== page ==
Murder is the unlawful killing, with malice aforethought, of another human, and generally this premeditated state of mind distinguishes murder from other forms of unlawful homicide (such as manslaughter).
As the loss of a human being may inflict grief upon the individuals close to the victim, and the commission of a murder is highly detrimental to the good order within society, most societies both present and in antiquity have considered it a most serious crime worthy of the harshest of punishment. In most countries, a person convicted of murder is typically given a long prison sentence, possibly a life sentence where permitted, and in some countries, the death penalty may be imposed for such an act – though this practice is becoming less common.
At common law
According to Blackstone, English common law identified murder as a public wrong. At common law, murder is considered to be malum in se, that is an act which is evil within itself. An act such as murder is wrong/evil by its very nature. And it is the very nature of the act which does not require any specific detailing or definition in the law to consider murder a crime.
Some jurisdictions still take a common law view of murder. In such jurisdictions, precedent case law or previous decisions of the courts of law defines what is considered murder. However, although the common law is by nature flexible and adaptable, in the interests both of certainty and of securing convictions, most common law jurisdictions have codified their criminal law and now have statutory definitions of murder.
Although laws vary by country, there are circumstances of exclusion that are common in many legal systems.
• Self-defense: acting in self-defense or in defense of another person is generally accepted as legal justification for killing a person in situations that would otherwise have been murder. However, a self-defense killing might be considered manslaughter if the killer established control of the situation before the killing took place. In the case of self-defense it is called a “justifiable homicide”.
• Unlawful killings without malice or intent are considered manslaughter.
• In many common law countries, provocation is a partial defense to a charge of murder which acts by converting what would otherwise have been murder into manslaughter (this is voluntary manslaughter, which is more severe than involuntary manslaughter)
• Accidental killings are considered homicides. Depending on the circumstances, these may or may not be considered criminal offenses; they are often considered manslaughter.
• Suicide does not constitute murder in most societies. Assisting a suicide, however, may be considered murder in some circumstances.
• Killing of enemy combatants by lawful combatants in accordance with lawful orders in war, although illicit killings within a war may constitute murder or homicidal war crimes. (see the Laws of war article)
Specific to certain countries
• Capital punishment: some countries practice the death penalty. Capital punishment ordered by a legitimate court of law as the result of a conviction in a criminal trial with due process for a serious crime. The 47 Member States of the Council of Europe are prohibited from using the death penalty.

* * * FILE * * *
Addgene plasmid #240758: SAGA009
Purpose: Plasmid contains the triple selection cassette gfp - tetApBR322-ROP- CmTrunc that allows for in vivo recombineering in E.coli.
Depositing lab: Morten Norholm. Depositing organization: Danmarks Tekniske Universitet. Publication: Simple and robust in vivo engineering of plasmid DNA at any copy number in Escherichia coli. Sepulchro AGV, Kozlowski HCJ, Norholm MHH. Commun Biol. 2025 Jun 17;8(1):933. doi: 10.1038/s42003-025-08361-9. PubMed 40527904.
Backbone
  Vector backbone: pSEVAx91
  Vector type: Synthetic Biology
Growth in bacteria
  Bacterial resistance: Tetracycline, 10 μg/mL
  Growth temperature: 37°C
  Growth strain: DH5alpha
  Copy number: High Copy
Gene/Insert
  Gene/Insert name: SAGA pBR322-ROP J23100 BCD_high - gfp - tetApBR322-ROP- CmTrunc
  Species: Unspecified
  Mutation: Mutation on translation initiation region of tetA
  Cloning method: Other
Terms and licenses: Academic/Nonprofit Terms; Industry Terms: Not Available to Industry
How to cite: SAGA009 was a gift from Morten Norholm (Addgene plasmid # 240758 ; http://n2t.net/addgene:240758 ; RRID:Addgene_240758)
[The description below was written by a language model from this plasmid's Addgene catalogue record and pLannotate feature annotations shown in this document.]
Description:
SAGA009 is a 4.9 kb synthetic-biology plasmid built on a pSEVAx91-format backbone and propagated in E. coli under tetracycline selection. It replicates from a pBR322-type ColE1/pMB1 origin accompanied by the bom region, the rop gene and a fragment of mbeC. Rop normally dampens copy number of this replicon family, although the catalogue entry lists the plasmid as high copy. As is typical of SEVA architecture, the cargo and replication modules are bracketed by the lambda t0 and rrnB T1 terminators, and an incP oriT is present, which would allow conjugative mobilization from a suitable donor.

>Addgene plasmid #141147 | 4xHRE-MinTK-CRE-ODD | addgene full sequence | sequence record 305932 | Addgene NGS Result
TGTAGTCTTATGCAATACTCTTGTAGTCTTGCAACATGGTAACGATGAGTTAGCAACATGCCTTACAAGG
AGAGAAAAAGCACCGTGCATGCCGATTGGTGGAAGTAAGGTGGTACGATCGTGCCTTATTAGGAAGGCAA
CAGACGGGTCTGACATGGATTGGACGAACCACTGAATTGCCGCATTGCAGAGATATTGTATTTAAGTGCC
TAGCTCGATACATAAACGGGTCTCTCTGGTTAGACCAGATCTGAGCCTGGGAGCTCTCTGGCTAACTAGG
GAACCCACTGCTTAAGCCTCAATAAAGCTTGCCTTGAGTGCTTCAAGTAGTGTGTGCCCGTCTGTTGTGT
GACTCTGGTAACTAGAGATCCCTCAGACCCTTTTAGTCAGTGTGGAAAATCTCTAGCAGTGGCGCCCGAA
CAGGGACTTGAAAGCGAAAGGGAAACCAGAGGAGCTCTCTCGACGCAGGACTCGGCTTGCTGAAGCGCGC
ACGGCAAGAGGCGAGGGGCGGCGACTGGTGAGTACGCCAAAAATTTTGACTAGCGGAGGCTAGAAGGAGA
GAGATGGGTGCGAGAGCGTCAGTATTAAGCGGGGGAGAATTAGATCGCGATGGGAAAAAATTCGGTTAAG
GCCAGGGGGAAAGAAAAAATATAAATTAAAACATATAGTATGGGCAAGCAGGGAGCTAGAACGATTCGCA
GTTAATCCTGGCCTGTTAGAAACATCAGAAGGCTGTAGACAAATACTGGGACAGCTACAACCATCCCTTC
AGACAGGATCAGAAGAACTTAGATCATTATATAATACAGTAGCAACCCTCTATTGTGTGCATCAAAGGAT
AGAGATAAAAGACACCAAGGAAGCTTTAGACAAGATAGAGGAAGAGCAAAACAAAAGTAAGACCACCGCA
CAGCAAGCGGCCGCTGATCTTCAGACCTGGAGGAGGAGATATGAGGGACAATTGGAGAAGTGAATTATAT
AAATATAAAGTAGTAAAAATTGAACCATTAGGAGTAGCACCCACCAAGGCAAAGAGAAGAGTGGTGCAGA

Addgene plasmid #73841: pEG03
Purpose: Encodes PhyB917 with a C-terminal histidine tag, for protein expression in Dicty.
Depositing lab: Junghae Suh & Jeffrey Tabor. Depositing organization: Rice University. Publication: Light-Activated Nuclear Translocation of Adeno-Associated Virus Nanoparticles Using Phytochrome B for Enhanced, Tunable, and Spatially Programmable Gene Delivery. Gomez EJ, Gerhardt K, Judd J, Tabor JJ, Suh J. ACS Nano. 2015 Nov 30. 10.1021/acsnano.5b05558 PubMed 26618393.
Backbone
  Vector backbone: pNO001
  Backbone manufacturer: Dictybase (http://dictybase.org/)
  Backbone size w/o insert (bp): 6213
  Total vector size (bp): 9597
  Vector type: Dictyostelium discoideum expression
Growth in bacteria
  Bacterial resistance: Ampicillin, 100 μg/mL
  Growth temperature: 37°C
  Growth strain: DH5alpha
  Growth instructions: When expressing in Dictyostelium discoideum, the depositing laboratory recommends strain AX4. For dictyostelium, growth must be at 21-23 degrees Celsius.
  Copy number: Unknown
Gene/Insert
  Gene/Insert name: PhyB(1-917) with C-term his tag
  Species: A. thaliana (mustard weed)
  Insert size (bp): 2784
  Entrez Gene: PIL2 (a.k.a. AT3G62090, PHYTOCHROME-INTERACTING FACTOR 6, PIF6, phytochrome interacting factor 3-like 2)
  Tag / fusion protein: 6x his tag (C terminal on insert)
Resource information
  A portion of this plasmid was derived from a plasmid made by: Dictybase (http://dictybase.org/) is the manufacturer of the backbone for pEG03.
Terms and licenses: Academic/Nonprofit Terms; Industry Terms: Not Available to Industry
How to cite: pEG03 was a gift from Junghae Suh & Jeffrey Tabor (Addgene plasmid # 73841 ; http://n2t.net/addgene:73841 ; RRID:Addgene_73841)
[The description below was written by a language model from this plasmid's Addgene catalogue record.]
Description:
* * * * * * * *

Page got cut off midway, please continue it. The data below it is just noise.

• Euthanasia, doctor assisted suicide: the administration of lethal drugs by a doctor to a terminally ill patient, if the intention is solely to alleviate pain, is seen in many jurisdictions as a special case (see the doctrine of double effect and the case of Dr John Bodkin Adams).
• A killing simply to prevent the theft of one’s property may or may not be legal, depending on the jurisdiction. In the US, such a killing is legal in Texas. In recent years, Texas has been the scene of some very controversial incidents that involved killing to protect property, that have led to discussions of the laws and social norms of the state (see Joe Horn shooting controversy). In a highly controversial case, in 2013, a jury in south Texas acquitted a man who killed a prostitute, who, after receiving $150 from the man in exchange for sex, refused to have sex with the man, and attempted to run away with his money. The man’s lawyer argued that the man was trying to retrieve property which was stolen during night time, an action which allows for the use of deadly force in Texas. The jury accepted this defense. There was major controversy in this case, due to the fact that there were questions about whether the money was in fact stolen, since the man had given it voluntarily to the prostitute, and the “contract” of prostitution is in fact an illegal contract in Texas, since both buying and selling sex are criminal offenses.
• Killing an intruder who is found by an owner to be in the owner’s home (having entered unlawfully): legal in most US states (see Castle doctrine).
• Killing to prevent specific forms of aggravated rape/sexual assault – killing of attacker by the potential victim or by witnesses to the scene; this is especially the case in regard to child rape- legal in parts of the US and in various countries
• In some parts of the world, especially in jurisdictions which apply Sharia law, the killing of a woman or girl in specific circumstances (e.g., when she commits adultery and is killed by husband or other family members) known as honor killing, is not considered a homicide. For example, in Jordan, part of article 340 of the Penal Code states that “he who discovers his wife or one of his female relatives committing adultery and kills, wounds, or injures one of them, is exempted from any penalty.”